A new study shows that the US has discriminated against Indians in the grant of professional visas over the last four years, roughly coinciding with President Barack Obama's tenure.
The study uses US Citizenship and Immigration Services data to show rejections in the L-1 and H-1B visa categories have spiked across the board, with Indians hit the hardest.
"Data indicate much of the increase in denials involves Indian-born professionals and researchers," said the National Foundation for American Policy in the study released Thursday.
Indian industry and US IT companies who source personnel from Indian have for a while complained of discrimination, which the US authorities had denied. A visiting CII delegation raised the issue at its meetings last year at the White House, the US state department and on the Capitol Hill, home to US federal legislature.
The Obama administration has never concealed its opposition to outsourcing and the import of cheaper hands. The president reiterated that in his last State of the Union address.
The new study, therefore, will not surprise many people in India, who have long known of a discriminatory visa regime for Indians anecdotally.
It just makes it harder for the US to deny it now.
"Country-specific data on new L-1B petitions (for inter-company transfer to the US) indicate US Citizenship and Immigration Services is more likely to deny a petition from an Indian-born professional than nationals of other countries," said the report.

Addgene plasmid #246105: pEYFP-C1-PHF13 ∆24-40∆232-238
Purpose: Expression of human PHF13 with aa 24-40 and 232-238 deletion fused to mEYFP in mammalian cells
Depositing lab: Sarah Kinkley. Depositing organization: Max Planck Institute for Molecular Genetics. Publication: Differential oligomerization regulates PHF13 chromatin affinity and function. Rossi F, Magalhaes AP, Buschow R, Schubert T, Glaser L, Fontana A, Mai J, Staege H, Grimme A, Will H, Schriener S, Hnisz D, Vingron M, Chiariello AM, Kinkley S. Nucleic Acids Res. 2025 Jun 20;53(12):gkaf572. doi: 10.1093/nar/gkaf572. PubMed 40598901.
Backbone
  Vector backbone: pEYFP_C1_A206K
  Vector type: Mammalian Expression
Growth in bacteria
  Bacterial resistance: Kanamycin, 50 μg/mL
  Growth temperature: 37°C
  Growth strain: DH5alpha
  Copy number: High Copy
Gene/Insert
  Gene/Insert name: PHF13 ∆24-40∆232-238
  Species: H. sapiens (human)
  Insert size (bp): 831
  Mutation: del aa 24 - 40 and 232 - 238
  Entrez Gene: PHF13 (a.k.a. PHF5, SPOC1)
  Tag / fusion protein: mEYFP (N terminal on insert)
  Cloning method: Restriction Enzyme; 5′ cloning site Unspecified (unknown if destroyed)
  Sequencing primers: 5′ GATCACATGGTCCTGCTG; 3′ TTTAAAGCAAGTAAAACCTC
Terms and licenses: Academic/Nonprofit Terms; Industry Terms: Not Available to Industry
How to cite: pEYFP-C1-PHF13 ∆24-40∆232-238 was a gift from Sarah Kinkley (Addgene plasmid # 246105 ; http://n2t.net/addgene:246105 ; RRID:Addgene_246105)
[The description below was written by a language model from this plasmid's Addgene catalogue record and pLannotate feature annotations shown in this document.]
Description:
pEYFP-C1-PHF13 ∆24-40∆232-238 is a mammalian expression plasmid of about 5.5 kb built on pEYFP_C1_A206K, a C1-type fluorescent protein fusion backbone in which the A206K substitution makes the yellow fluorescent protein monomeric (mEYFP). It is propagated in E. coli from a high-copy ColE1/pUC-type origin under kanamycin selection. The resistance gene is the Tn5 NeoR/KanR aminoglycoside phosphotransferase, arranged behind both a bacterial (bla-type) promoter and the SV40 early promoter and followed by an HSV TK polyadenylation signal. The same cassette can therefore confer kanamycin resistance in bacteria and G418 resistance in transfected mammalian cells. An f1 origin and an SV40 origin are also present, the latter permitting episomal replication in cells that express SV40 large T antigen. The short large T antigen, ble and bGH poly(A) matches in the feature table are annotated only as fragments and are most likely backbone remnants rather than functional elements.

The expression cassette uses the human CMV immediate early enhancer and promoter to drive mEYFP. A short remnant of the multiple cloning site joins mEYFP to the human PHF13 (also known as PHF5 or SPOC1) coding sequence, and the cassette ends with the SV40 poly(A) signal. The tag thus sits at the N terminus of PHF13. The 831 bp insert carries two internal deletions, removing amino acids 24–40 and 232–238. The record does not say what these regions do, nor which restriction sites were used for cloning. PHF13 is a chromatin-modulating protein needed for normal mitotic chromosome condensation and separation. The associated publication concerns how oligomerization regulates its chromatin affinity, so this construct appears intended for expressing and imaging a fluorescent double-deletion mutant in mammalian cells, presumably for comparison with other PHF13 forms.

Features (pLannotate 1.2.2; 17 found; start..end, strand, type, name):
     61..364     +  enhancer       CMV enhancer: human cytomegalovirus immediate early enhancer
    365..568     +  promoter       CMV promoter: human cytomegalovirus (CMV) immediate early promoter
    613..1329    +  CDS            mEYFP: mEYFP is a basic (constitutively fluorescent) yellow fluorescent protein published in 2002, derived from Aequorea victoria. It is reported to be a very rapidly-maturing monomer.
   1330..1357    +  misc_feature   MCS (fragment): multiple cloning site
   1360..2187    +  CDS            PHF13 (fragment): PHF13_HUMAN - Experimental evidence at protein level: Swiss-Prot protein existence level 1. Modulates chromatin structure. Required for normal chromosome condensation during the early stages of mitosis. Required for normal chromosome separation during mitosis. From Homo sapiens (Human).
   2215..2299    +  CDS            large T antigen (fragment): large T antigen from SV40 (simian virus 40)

Till 2008, the year before Obama took office, L-1B rejection for India — 2.8% — was similar to those of other high yield countries such as China, Japan and Germany. That changed in 2009, the year Obama took office. Rejection rates for Indians shot up eight-fold to 22.5% from 2.8% the previous year, the study showed.
Denials went up for most other countries also, but stayed within a range of 4.1% to 5.9%. India was up there at the top, with Mexico for company.
US IT firms have complained of the rejection/denial taking another form: request for evidence. The applicant is asked for more details, and that pretty much mothballs the application. But the study did not provide country-wise data.